Junior doctors are taking part in their second all-out strike in England in protest at the imposition of a new contract.
The stoppage lasts from 08:00 BST until 17:00 BST with consultants and nurses providing cover in emergency care.
This follows Tuesday’s stoppage which many hospitals said they coped well with after being quieter than expected.
Similar reports have emerged on Wednesday with patients reporting they have received quick and efficient care.
Liam Walker, 35, from London, said his partner had been well cared for while in labour.
“There are three consultants instead of three juniors,” he said. “We’ve had fantastic treatment.”
Retired health visitor Maureen Gaunt, from Dewsbury, West Yorkshire, went to accident and emergency for a dog bite.
“The staff were very welcoming,” she said. “I waited no longer than 20 minutes. Even the staff said it was quiet.”
But patients who have seen their treatment delayed have spoken about the problems it has caused.
Senior nurse Wendy Ginsing’s daughter Hannah, 21, has been waiting for treatment for a brain tumour since before Christmas. She was due to be admitted on Tuesday, but that was postponed.
“Understandably Hannah is devastated and very annoyed about this,” her mother said.
But Ms Ginsing said she still supported the junior doctors’ action, adding: “I have seen how dangerous sleep disruption in doctors can be.”
Why have hospitals coped so well?
There are a variety of factors. The NHS has had five weeks to prepare for these strikes and by cancelling routine appointments and operations in advanced it was able to free up consultants and nurses to work in emergency care.
Consultants have been largely supportive of their junior colleagues – in some cases even encouraging them to go out – and so have been only too willing to make sure services run smoothly.
The increased presence of senior doctors may have actually speed up processes. For example, Milton Keynes Hospital said having more consultants in A&E enabled quicker decisions to be made about what treatments patients needed.
The public also seem to have heeded warnings to stay away unless absolutely necessary. But that doesn’t mean hospitals have got away with it. The number of delayed routine treatments – including cancer care – is piling up, while some hospitals fear there could be a spike in demand in the coming days.
Barry Edwards, who has had open heart surgery and had a follow-up appointment and scan postponed, was more critical.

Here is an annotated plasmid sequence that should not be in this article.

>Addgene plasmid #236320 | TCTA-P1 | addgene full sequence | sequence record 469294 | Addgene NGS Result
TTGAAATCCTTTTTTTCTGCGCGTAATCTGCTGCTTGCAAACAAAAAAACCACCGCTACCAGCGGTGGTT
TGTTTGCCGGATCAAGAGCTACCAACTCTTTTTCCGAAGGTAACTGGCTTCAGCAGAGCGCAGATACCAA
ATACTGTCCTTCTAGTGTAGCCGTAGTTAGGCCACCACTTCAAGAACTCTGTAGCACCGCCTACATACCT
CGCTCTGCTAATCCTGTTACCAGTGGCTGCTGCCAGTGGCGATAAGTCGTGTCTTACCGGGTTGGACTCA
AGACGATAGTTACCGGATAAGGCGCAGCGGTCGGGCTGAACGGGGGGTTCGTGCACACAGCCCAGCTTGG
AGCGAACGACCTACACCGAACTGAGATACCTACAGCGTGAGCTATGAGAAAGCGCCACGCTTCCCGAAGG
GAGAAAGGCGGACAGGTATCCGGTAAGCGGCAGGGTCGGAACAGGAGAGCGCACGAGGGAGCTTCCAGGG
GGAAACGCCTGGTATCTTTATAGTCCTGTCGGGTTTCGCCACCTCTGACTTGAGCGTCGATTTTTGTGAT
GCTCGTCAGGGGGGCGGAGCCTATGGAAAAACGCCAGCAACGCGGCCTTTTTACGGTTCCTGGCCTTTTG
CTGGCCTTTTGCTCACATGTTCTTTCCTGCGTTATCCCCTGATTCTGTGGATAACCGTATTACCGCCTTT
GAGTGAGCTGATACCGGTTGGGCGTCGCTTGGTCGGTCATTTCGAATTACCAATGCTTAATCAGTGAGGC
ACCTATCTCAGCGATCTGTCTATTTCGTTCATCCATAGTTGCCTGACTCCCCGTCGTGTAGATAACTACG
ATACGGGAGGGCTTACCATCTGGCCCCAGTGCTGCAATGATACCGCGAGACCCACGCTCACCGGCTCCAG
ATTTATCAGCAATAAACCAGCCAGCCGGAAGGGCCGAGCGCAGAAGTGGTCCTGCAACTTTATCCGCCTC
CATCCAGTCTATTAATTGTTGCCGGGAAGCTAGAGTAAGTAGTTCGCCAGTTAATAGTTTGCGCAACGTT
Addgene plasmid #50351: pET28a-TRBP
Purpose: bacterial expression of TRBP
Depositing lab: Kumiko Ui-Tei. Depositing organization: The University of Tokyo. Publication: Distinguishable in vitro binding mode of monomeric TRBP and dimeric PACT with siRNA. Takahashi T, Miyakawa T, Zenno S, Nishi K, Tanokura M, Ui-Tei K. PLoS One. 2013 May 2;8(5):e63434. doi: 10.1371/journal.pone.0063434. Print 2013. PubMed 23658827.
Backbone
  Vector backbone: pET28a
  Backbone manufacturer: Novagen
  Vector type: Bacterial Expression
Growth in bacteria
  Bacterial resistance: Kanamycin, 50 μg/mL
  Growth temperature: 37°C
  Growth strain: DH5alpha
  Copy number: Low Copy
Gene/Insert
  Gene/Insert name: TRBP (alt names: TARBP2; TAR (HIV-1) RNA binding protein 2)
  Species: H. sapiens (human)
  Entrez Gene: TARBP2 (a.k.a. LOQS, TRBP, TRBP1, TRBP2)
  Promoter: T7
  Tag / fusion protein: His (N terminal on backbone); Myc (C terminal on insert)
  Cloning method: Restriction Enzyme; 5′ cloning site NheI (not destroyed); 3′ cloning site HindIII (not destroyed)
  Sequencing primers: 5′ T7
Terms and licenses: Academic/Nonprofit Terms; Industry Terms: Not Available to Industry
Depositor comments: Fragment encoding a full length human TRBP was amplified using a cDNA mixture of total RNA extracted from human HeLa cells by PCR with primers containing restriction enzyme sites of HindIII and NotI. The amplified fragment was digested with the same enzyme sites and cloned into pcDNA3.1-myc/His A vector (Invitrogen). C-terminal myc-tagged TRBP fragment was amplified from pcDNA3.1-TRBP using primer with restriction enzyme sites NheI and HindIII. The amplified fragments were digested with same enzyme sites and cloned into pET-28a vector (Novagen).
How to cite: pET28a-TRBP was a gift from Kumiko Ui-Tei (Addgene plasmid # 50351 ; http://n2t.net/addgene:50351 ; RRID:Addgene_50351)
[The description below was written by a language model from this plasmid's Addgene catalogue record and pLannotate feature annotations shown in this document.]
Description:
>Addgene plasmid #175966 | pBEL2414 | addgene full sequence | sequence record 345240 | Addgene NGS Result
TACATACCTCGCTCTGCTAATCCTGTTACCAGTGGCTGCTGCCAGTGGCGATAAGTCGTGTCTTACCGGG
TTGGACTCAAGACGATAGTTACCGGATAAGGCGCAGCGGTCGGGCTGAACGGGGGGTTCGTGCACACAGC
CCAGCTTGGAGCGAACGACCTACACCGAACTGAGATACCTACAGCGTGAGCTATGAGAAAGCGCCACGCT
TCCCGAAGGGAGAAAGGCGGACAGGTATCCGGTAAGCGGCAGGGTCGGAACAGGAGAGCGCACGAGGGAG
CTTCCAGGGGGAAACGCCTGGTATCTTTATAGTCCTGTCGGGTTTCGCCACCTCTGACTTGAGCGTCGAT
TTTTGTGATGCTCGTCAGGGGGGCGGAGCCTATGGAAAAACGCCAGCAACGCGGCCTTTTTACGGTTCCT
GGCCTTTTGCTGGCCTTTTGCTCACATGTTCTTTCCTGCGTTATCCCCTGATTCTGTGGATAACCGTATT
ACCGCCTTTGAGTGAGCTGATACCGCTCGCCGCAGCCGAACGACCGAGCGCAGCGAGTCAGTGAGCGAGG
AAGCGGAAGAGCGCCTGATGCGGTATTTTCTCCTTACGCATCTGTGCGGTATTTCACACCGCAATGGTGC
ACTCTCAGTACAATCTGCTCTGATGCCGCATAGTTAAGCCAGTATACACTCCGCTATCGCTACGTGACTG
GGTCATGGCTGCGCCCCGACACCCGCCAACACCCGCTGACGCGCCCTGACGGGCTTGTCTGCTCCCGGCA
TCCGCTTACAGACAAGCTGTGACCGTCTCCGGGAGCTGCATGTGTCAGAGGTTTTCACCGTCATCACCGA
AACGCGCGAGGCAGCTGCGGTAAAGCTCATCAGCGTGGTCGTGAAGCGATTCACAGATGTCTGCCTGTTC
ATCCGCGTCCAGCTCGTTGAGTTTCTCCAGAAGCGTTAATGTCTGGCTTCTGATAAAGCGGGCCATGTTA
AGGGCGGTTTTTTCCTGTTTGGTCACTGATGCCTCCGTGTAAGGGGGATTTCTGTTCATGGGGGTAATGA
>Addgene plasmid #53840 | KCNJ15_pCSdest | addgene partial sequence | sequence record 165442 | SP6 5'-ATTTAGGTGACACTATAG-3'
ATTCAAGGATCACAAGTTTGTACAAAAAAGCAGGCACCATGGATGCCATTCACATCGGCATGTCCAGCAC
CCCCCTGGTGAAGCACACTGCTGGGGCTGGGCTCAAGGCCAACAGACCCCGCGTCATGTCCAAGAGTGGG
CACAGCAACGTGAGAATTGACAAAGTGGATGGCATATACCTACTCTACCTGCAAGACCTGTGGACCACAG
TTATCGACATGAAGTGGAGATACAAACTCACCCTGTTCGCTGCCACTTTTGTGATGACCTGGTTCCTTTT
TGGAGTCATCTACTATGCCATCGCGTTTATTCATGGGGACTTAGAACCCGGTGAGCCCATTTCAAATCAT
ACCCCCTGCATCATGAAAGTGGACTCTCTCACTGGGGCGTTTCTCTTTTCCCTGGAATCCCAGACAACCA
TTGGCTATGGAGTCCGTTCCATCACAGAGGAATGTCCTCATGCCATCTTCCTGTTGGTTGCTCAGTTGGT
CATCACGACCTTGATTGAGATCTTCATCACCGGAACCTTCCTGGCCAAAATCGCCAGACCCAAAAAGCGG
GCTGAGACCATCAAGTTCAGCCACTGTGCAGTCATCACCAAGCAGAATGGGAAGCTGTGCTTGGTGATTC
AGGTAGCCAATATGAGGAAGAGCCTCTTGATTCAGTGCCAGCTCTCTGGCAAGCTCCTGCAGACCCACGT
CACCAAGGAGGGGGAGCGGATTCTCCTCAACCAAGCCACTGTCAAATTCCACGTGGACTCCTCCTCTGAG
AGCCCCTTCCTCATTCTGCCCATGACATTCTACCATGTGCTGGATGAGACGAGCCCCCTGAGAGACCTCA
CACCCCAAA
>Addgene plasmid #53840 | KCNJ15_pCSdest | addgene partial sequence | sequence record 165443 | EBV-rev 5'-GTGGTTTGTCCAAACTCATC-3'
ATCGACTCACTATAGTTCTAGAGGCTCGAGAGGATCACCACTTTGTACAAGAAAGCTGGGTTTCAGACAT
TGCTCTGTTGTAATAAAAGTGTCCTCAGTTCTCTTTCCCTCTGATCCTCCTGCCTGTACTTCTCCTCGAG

“I am left in a situation of not knowing if my medication is appropriate, if I am on the mend and recovering as I should,” he said.
Mr Edwards said he did not support the strike, adding junior doctors were no longer held in great esteem.
This week’s strikes are the first time doctors have stopped providing emergency care in the history of the NHS.
Emergency protocols have been agreed to allow hospitals to call for junior doctors to return to work if patients are at risk. But they have not been used by any NHS trust yet.
NHS England’s Anne Rainsberry said that was down to the hard work of staff that were on duty – consultants and nurses were redeployed to emergency services following the cancellation of more than 100,000 routine appointments and nearly 13,000 non-emergency operations.
“This is an unprecedented situation and staff across the NHS have made Herculean efforts to ensure continued safe services for patients.”
A dedicated webpage has been set up on NHS Choices to provide information about the strike.
On Tuesday 78% of doctors expected at work did not turn up. But many hospitals said contingency plans had worked well.
Dr Cliff Mann, president of the Royal College of Emergency Medicine, said demand at his hospital trust – Taunton and Somerset – had been quieter than normal and he was “absolutely” sure lives had not been put at risk because of the cover provided by other doctors and nurses.
Frimley Health NHS Foundation Trust in Surrey said services had run “smoothly”, while Doncaster and Bassetlaw Hospitals NHS Foundation Trust said it had not seen “undue pressure”, although it did “anticipate a surge in demand” once the strikes were over.
But patient groups have warned the accumulation of postponed treatments – nearly 40,000 operations have now been delayed during the whole dispute – is taking its toll and causing harm. Alongside routine treatments, there have been reports of cancer patients facing delays.
The dispute is over a new contract that the government announced in February would be imposed from the summer. This followed the breakdown of talks between the two sides in January.
The contract makes it cheaper to rota doctors on at weekends – something ministers say is needed to improve care on a Saturday and Sunday.
The BMA has argued it is unfair and the NHS needs extra investment to pay for seven-day services.
Before this week’s strikes, there had been four walkouts but all involved emergency care being maintained by junior doctors.